Tone, Tune, and Textual Comprehensibility in Central Cameroonian Liturgical Music


Tone, Tune, and Textual Comprehensibility in Central Cameroonian Liturgical Music

Byron Dueck, The Open University
Essele Essele Kisito, Catholic University of Central Africa


Since the late 1950s, Cameroonian Catholic discourse on liturgical music has advocated correspondence between melodies and the tonal contours of the texts they set. (Most Cameroonian languages are tonal ones in which the pitch of a syllable relative to its neighbours helps determine meaning.) The Open University's project complements existing research on tone and tune in African musics (e.g., Jones 1959, Schneider 1961, Agawu 1984 and 1988, Waterman 1990, Fürniss and Guarisma 2004, Schellenberg 2009, Essele 2017) by considering a context where the relationship between the two appears to be guided by explicit ideology. Dueck and Essele Kisito begin by establishing the historical circumstances of the musical practices under consideration, then draw on Essele’s autoethnographic reflections to explore how musicians manage the relationship between tonal and melodic contour. They present the results of a study of pieces in the Eton and Ewondo languages that suggests broad similarities in how texts shape melodies and melodies shape texts—across a range of genres, sacred and secular. They close by considering the implications the insistence on tone-tune correspondence has had for musical life in central Cameroon, not only within the Catholic church but also more widely.

Byron Dueck is Professor of Music at the Open University and Chair of the Executive Committee of the British Forum for Ethnomusicology. He studies music and dance in central Cameroon and in North American Indigenous communities. He is the author of Musical Intimacies and Indigenous Imaginaries (Oxford University Press, 2013) and the co-editor, with Martin Clayton and Laura Leante, of Experience and Meaning in Musical Performance (Oxford University Press, 2013).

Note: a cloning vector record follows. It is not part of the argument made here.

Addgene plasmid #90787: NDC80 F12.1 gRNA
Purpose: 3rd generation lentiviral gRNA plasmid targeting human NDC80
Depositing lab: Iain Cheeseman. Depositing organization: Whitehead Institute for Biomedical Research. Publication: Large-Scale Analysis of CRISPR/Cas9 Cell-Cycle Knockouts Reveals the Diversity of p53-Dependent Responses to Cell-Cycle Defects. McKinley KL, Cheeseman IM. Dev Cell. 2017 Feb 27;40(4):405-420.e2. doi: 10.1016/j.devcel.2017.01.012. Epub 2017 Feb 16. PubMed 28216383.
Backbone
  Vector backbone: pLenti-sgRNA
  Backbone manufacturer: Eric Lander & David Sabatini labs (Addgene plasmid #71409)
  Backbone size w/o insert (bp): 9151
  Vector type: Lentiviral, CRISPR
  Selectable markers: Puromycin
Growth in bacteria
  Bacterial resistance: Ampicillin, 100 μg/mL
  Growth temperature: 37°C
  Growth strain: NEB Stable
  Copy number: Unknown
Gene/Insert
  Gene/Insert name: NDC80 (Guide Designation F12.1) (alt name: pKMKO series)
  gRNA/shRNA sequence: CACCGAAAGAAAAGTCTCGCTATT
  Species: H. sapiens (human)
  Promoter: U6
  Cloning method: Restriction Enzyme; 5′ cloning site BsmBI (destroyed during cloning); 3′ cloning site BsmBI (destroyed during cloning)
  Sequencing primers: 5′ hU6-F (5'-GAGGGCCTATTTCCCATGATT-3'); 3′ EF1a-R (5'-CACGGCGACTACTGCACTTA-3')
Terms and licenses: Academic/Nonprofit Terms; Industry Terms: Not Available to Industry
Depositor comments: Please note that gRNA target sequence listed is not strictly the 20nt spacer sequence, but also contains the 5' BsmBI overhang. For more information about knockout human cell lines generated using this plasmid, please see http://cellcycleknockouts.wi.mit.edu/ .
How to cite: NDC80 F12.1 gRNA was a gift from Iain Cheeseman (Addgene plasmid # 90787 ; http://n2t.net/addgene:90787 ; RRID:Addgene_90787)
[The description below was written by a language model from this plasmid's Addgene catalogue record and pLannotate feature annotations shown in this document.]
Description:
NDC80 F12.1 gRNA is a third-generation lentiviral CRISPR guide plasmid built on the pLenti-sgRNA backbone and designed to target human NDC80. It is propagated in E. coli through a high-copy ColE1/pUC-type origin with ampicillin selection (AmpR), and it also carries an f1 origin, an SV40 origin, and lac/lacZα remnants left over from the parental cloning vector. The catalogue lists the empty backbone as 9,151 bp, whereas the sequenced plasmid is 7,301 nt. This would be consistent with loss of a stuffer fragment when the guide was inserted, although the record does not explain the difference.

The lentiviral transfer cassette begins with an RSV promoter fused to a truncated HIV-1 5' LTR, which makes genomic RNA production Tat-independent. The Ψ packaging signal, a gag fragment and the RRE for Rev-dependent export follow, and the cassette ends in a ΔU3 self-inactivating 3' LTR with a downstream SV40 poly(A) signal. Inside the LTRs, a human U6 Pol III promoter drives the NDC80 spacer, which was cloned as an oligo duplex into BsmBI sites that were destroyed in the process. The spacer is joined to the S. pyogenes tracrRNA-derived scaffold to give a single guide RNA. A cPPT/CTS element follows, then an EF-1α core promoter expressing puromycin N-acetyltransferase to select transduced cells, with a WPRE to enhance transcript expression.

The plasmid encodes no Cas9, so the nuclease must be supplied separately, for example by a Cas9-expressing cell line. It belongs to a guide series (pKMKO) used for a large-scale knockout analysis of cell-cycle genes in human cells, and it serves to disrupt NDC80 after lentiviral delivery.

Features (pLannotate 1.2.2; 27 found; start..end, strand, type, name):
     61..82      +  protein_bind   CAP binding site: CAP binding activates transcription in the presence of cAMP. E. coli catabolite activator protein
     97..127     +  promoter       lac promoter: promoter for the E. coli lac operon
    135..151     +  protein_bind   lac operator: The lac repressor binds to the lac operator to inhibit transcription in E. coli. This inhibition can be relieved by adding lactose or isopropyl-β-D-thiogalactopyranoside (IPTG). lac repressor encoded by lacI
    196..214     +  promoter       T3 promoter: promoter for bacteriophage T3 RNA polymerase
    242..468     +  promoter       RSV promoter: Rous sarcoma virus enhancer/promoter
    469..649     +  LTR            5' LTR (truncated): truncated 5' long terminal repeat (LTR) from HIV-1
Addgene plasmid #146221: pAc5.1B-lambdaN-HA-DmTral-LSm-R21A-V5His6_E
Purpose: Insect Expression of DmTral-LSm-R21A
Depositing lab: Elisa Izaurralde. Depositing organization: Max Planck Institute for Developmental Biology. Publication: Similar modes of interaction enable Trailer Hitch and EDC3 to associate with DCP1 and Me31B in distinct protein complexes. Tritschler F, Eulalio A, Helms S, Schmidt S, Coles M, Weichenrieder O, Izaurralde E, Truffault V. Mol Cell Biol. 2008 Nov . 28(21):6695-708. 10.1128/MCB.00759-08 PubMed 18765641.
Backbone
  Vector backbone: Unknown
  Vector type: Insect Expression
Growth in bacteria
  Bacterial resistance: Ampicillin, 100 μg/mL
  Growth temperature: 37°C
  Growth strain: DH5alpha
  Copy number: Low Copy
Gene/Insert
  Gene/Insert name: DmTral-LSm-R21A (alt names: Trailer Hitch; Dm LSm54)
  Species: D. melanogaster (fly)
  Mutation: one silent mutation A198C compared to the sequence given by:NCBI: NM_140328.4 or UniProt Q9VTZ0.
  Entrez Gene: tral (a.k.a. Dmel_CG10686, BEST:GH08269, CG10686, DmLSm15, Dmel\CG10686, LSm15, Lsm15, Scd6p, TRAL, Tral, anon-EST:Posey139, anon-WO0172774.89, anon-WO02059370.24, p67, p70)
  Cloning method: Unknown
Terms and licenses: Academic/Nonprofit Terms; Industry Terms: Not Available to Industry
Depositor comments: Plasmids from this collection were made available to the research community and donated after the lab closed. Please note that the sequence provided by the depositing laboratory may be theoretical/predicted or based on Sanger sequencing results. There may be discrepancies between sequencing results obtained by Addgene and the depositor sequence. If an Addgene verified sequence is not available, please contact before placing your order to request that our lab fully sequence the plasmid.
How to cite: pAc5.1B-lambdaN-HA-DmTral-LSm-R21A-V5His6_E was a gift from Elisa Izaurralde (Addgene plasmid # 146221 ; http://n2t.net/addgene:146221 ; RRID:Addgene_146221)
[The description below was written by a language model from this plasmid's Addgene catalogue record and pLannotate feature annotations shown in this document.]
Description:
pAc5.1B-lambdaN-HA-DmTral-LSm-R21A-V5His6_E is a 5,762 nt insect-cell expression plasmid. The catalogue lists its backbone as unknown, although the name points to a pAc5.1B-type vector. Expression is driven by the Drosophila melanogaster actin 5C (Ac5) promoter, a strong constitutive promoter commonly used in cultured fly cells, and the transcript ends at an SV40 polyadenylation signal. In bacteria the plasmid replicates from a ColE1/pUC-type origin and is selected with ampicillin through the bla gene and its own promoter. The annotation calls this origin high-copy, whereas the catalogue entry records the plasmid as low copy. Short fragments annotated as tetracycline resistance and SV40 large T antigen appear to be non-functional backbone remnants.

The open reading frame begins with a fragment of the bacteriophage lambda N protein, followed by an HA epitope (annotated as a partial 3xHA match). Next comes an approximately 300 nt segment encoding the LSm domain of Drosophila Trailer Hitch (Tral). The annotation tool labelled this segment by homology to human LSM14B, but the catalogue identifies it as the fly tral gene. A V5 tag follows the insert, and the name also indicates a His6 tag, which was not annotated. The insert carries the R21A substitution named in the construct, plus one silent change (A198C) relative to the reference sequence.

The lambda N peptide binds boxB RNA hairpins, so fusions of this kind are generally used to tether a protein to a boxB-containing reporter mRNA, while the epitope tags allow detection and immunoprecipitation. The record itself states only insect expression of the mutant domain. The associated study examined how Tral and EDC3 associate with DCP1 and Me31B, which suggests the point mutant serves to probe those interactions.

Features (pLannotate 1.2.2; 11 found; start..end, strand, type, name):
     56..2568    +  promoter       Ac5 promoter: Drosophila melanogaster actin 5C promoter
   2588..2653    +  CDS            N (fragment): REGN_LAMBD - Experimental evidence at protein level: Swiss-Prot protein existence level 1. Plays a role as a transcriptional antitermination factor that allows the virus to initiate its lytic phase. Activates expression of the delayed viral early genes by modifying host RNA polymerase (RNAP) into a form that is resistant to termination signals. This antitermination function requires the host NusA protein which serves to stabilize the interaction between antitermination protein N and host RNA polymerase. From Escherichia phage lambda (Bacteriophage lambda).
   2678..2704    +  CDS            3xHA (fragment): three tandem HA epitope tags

Essele Essele Kisito is an anthropologist and ethnomusicologist who specialises in Fang, Beti, and Bulu musics of Cameroun, Gabon, and Equatorial Guinea. He is Lecturer in the Faculty of Social Sciences and Management at the Catholic University of Central Africa, Yaoundé Catholic Institute (Cameroon); Research Fellow at the Muséum national d’histoire naturelle (France); and a member of the Diversity and Cultural Evolution team in the Eco-Anthropology Laboratory at the Musée de l’Homme (France).

Part of the Nazir Ali Jairazbhoy Colloquium Series, this event is sponsored by The UCLA Herb Alpert School of Music Department of Ethnomusicology, with support from the Dean of the UCLA Herb Alpert School of Music.